Sri Lanka: Returning IDPs face lack of clean water, landmine threat
|Publisher||Integrated Regional Information Networks (IRIN)|
|Publication Date||11 June 2010|
|Cite as||Integrated Regional Information Networks (IRIN), Sri Lanka: Returning IDPs face lack of clean water, landmine threat, 11 June 2010, available at: http://www.refworld.org/docid/4c15ef0dc.html [accessed 5 September 2015]|
|Disclaimer||This is not a UNHCR publication. UNHCR is not responsible for, nor does it necessarily endorse, its content. Any views expressed are solely those of the author or publisher and do not necessarily reflect those of UNHCR, the United Nations or its Member States.|
KILINOCHCHI, 11 June 2010 (IRIN) - Thousands of internally displaced people (IDPs) returning home from camps in northern Sri Lanka are concerned about access to potable water and slow progress in clearing landmines.
Since the government declared victory over the Liberation Tigers of Tamil Eelam in May 2009, more than 170,000 of 280,000 people displaced by the violence have returned to the 7,650 sq km Vanni region, which includes the Kilinochchi, Mullaithivu, Jaffna, Mannar and Vavuniya districts and has a population of about 700,000.
Some resettled residents in Kilinochchi say they have difficulties accessing clean water and sanitation.
"I have to walk over a mile to reach a clean water supply. I have shell shrapnel in my body. Walking just 100m exhausts [me]," said Rasiah Gunanandan, 58, from Kilinochchi.
"Lack of access to proper water and sanitation hinders the normality of our lifestyles. It affects many aspects of day-to-day life," added father-of-three Gunanandan. "Many of us dig random holes for our toilet needs. I am hoping the situation will get better as time goes on."
But Hemantha Herath, a senior official from the Ministry of Health in Colombo, the country's capital, insisted access to potable water was not a major concern.
"People can get water either from wells or from streams," he said.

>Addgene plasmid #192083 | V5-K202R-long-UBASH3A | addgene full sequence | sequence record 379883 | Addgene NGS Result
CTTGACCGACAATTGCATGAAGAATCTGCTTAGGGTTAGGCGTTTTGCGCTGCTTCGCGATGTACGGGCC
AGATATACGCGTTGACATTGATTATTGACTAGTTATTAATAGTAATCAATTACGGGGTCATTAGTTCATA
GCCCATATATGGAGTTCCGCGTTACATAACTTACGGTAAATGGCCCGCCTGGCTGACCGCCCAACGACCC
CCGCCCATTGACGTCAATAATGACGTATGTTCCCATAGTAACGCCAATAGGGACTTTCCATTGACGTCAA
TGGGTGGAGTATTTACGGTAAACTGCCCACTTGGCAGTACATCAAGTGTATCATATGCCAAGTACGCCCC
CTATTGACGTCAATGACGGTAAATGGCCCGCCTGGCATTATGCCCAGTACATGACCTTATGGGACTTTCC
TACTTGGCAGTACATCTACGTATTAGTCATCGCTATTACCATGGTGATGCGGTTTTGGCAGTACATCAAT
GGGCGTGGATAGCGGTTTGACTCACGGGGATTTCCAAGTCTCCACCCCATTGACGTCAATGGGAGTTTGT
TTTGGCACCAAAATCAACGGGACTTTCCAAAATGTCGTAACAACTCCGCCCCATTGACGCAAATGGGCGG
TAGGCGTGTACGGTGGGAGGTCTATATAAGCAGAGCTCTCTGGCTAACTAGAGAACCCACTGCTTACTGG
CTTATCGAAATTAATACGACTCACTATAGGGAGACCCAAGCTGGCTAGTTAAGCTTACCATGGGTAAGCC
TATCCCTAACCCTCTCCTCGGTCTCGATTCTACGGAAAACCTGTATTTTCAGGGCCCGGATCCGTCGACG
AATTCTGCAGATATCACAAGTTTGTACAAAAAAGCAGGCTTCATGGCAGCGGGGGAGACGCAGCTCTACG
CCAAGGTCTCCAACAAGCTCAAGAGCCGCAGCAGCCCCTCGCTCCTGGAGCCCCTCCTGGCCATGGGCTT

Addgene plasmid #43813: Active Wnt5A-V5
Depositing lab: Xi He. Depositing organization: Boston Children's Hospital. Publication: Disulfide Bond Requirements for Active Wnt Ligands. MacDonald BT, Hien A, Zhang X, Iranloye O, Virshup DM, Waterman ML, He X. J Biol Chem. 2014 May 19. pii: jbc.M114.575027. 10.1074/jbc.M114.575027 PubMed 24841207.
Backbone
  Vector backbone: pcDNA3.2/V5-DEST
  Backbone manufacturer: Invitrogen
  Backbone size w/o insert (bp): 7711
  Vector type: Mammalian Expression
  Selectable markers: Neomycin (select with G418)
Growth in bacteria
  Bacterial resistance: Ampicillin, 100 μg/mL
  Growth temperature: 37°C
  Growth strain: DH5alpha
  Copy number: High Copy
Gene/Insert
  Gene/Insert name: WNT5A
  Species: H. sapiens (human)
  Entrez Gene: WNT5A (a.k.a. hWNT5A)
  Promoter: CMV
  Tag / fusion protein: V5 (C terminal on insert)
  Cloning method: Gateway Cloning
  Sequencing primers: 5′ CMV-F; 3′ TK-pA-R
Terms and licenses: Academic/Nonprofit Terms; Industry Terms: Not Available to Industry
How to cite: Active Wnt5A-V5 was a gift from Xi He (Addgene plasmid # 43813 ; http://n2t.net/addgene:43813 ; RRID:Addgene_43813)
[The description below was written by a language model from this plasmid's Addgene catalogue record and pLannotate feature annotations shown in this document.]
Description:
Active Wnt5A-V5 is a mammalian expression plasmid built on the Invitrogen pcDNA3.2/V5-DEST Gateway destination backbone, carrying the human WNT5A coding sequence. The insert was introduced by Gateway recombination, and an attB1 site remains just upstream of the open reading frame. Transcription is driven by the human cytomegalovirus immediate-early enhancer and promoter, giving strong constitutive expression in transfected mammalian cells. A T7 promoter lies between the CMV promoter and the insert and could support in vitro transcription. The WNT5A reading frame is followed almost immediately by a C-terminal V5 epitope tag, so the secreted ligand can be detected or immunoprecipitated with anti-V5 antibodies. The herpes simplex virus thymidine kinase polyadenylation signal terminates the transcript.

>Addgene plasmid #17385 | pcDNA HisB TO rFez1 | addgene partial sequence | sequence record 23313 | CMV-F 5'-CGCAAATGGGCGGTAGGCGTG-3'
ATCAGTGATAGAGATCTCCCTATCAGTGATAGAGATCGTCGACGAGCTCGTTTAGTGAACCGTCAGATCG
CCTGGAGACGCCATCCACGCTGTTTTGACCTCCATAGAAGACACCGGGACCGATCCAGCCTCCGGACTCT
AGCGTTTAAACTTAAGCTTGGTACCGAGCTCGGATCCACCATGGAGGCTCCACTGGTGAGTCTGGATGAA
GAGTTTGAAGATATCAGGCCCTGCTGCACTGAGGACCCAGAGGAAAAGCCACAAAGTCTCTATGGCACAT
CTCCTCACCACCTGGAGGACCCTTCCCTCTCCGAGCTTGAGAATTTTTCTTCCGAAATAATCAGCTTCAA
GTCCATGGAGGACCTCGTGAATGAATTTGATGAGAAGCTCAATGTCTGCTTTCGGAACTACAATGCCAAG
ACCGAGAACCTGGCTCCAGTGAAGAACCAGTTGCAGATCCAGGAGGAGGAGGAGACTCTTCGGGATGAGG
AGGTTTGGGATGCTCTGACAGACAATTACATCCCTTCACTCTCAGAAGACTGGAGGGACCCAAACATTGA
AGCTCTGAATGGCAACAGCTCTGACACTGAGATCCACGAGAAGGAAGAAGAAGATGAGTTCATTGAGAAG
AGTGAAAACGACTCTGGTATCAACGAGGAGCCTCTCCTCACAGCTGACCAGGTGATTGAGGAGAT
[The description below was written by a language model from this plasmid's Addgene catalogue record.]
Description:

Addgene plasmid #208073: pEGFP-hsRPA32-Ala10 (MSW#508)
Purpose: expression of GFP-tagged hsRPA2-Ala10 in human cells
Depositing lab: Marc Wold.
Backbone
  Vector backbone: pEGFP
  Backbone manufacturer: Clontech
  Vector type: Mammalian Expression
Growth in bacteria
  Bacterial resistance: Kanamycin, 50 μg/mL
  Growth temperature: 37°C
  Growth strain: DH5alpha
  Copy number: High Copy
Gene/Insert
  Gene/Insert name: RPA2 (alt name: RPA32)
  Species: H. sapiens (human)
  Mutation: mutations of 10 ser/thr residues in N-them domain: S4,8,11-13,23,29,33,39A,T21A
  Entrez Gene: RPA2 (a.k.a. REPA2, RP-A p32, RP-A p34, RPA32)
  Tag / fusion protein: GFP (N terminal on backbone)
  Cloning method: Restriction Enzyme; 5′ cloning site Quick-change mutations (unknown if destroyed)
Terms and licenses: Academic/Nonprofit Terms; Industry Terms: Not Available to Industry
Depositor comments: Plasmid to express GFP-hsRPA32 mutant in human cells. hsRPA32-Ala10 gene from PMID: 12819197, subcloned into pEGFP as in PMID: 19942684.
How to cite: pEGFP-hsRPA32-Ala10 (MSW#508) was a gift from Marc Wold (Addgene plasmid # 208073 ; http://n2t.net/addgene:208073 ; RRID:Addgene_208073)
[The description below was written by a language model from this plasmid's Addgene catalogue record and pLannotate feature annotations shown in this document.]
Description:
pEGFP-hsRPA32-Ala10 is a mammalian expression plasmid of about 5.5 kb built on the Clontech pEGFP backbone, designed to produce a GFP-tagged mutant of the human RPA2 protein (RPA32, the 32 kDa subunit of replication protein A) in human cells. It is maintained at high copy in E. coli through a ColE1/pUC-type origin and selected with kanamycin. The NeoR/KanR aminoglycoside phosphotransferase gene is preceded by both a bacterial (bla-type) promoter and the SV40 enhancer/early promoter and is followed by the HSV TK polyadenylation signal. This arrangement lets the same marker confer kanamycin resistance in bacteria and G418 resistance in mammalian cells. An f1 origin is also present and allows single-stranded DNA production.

A number of "health education programmes are being conducted and health volunteers have been trained to educate people to ensure the quality and the safety of drinking water", added Herath.
This process will continue until piped water reaches all families, he said.
"On the other hand, people are finding it difficult to get water for agriculture for which larger quantities are needed. We have observed that the majority of reservoirs in the area are getting dry and it's unlikely there will be rain before the next inter-monsoon season [September-November]," Herath added.
The water supply infrastructure was severely damaged during the fighting, Herath said.
Dangers and challenges
Chamil Jinadasa, an independent health worker in Colombo, told IRIN that while the situation had improved since the war, basic sanitation and water facilities were below par.
"Due to the lack of proper toilet facilities, people use open [land] and river banks for their toilet needs," Jinadasa said.
Diarrhoea and other diseases are prevalent, although the work of government and NGO health professionals had prevented the situation from deteriorating, he added.
Abdulai KaiKai, the UN Children's Fund (UNICEF) Colombo's head of water, sanitation and hygiene (WASH), said: "It is very difficult to put numbers to percentages of resettled people who have access to water and sanitation mainly because the process is still ongoing."
UNICEF has provided support to the government to help clean 3,000 dug wells and drill 15 new ones. Most water-and-sanitation facilities were destroyed, abandoned and defunct before or during the conflict, according to UNICEF research.
"This is why UNICEF is supporting the efforts of the government by working very closely with the National Water Supply and Drainage Board and the Water Resources Board to clean and upgrade dug wells and drill new wells, installing hand-pumps."
A joint operation between the government, UN agencies and NGOs has been launched to provide schools and health centres with WASH facilities, added KaiKai.
"The first most important challenge is the amount of funding available. Not much funding is currently available and the future remains uncertain," he said. "The second most important challenge faced by UNICEF is the rate of progress of the demining process. This has implications for our ability and capacity to undertake assessments and make informed decisions."
The threat of landmines was evidenced in Kilinochchi in January when a 10-year-old boy was injured by a mine while collecting wood.
"The risk is still there. We need to do more," Nigel Robinson, country programme manager of the Swiss Foundation for Mine Action, told IRIN in May.
Clearing all known contaminated mine zones could take up to 20 years, or longer if funding dries up. While large parts of the Vanni region have been demined, increased civilian activity means there is still a risk.